Regional Reviews: San Diego
Also see Bill's review of Sideways
James M. Cain bet that we'd have that morbid fascinationwith murder but also with an obsessive sexual attraction that drives it. Mr. Cain's first novel, "The Postman Always Rings Twice," had both of these elements and added a capperthe woman was the sexual aggressor. Theatre can break taboos by showing behavior that would normally be hidden, and both "Postman" as well as "Double Indemnity," his follow-up novella, were highly theatrical despite first being made into films.
What's fascinating about the Old Globe's production is that the company has taken a fairly literary adaptation of Mr. Cain's story, handed it to a director (John Gould Rubin) who specializes in classical theatre, cast the show with five New York-based actors who have classical backgrounds (and gave three of them multiple characters to create), and then turned the bunch loose to make it entertaining. And, oh yes, the Globe management gave the group its small, in-the-round, space in which to stage it.
The result was not the turgid mess you might have predicted, but thoughtful, clever, as well as worth a sit in the dark on what turned out to be a cool summer evening. The design coup (by Christopher Barreca) that makes the space playable is evident as the performance begins, as the stage can be reconfigured by raising and lowering gauzy panels to create different settings while still keeping central a grave-like marker that could be made into various kinds of furniture and which could be rotated to serve different functions in different locales.
The result is a story that is told straightforwardly while maintaining momentum through quick scene shifts that are facilitated by raising or lowering the gauze and rotating the grave marker.
That story revolves around an insurance salesman (Michael Hayden), who becomes sexually obsessed with the wife of the couple on whom he was calling (Angel Desai). The two connect and plot to murder the husband (Murphy Guyer) for insurance money. And they carry it off, despite close calls with the man's daughter (Megan Ketch) and a friendly man on a train (Vayu O'Donnell). But the insurance company also investigates the circumstances surrounding its claims, and this one doesn't pass the smell test for the claims agent (Mr. O'Donnell) and his boss (Mr. Guyer). Eventually, clues come along that unravel everything the obsessed couple planned.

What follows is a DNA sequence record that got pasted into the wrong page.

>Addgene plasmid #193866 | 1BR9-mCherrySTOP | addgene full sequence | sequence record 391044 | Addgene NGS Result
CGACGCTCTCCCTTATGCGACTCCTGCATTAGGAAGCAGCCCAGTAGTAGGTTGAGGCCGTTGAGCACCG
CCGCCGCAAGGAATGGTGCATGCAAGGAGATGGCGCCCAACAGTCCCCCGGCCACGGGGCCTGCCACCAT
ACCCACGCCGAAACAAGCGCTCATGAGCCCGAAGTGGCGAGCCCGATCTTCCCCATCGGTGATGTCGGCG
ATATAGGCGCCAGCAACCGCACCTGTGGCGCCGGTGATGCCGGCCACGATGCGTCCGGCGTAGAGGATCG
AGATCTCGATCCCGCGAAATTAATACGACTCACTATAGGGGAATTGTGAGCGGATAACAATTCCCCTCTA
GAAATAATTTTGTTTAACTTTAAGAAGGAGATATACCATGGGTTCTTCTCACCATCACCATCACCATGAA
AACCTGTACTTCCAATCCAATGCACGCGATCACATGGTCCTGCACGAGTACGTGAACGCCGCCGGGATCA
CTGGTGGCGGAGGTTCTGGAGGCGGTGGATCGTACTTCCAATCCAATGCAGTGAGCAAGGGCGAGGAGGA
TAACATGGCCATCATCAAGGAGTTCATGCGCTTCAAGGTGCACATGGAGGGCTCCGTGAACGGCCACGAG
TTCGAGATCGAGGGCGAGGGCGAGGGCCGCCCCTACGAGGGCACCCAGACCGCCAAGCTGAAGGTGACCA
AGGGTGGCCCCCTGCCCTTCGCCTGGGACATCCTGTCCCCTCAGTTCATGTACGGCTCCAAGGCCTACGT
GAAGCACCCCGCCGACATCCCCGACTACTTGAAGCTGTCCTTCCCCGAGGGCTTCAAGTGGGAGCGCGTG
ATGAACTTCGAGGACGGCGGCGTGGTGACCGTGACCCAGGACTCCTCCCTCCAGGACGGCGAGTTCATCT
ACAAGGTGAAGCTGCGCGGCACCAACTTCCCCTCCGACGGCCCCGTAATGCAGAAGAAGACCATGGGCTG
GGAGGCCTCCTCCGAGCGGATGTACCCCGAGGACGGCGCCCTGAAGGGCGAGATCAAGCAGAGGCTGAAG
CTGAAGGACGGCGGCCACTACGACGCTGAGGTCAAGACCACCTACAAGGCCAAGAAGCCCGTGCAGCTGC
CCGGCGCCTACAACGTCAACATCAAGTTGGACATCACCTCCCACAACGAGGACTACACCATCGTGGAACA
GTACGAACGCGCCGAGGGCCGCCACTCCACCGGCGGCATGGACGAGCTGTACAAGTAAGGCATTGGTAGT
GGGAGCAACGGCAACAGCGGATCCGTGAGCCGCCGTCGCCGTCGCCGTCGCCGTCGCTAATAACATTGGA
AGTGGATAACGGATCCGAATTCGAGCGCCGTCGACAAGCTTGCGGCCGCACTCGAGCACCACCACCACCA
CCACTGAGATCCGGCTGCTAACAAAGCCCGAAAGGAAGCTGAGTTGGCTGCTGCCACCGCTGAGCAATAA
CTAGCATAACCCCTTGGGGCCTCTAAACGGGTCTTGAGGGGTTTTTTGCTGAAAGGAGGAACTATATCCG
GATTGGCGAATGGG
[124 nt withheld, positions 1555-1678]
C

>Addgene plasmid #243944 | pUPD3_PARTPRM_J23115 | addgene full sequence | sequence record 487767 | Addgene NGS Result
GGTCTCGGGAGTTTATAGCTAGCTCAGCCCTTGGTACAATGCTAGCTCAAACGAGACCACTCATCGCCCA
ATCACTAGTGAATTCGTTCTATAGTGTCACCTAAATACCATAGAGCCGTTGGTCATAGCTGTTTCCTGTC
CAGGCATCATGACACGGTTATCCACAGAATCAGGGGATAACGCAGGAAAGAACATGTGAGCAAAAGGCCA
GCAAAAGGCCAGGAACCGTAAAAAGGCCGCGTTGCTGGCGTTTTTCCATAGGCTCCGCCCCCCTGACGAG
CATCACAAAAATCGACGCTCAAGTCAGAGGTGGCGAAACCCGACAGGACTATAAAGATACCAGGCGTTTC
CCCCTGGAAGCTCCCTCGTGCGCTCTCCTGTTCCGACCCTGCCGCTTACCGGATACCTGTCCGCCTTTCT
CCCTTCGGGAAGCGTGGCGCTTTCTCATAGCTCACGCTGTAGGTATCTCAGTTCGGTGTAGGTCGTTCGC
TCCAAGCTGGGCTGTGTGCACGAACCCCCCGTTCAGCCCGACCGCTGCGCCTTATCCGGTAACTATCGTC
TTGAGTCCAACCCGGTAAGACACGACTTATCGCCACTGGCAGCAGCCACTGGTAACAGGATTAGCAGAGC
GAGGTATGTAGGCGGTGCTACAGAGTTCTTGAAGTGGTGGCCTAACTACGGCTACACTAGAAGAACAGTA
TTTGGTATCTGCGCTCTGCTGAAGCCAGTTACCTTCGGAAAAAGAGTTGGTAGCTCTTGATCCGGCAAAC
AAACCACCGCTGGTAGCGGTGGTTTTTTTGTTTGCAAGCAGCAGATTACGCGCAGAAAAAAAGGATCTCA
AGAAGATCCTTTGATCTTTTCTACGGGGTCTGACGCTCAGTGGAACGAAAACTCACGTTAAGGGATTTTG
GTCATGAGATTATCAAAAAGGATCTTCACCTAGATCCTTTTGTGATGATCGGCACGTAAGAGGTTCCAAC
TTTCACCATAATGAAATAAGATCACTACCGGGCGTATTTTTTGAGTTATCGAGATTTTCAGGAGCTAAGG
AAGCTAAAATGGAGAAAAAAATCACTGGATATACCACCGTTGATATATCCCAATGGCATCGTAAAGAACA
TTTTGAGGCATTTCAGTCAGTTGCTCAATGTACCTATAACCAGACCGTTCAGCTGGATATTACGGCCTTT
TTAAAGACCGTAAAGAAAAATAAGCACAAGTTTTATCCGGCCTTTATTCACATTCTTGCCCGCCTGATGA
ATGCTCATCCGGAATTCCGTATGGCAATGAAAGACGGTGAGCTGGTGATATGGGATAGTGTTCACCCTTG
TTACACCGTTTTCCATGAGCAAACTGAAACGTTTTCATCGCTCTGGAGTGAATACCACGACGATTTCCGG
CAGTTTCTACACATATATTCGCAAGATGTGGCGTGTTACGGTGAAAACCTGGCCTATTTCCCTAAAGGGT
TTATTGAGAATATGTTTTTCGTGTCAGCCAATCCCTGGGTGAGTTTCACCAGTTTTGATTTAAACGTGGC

Oddly enough, Mr. Hayden, whose performances I have enjoyed several times in the past, seemed a bit flat-footed on opening night. But, Ms. Desai's wicked queen was very seductive indeed, and Mr. Guyer, Ms. Ketch, and Mr. O'Donnell became completely different characters with ease each time they appeared.
In the end, it is all a piece of fluff, but in the hands of this crew it is made to seem much weightierand far more morbidly fascinating. Performances have been extended by a week, to September 1.
The Old Globe presents Double Indemnity, adapted by David Pichette and R. Hamilton Wright, based on the book by James M. Cain. In the Sheryl and Harvey White Theatre, 1363 Old Globe Way, in San Diego's Balboa Park. Tickets (starting at $29) may be purchased at the box office, online at www.TheOldGlobe.org, or by phone at (619) 23-GLOBE. See the Old Globe website for a list of performance times.
Directed by John Gould Rubin with Scenic Design by Christopher Barreca, Costume Design by David Israel Reynoso, Lighting Design by Stephen Strawbridge, Sound Design by Elizabeth Rhodes, Projection Design by Keith Skretch, and Original Music by Kwan-Fai Lam.
The cast features Murphy Guyer, Angel Desai, Michael Hayden, Megan Ketch and Vayu O'Donnell.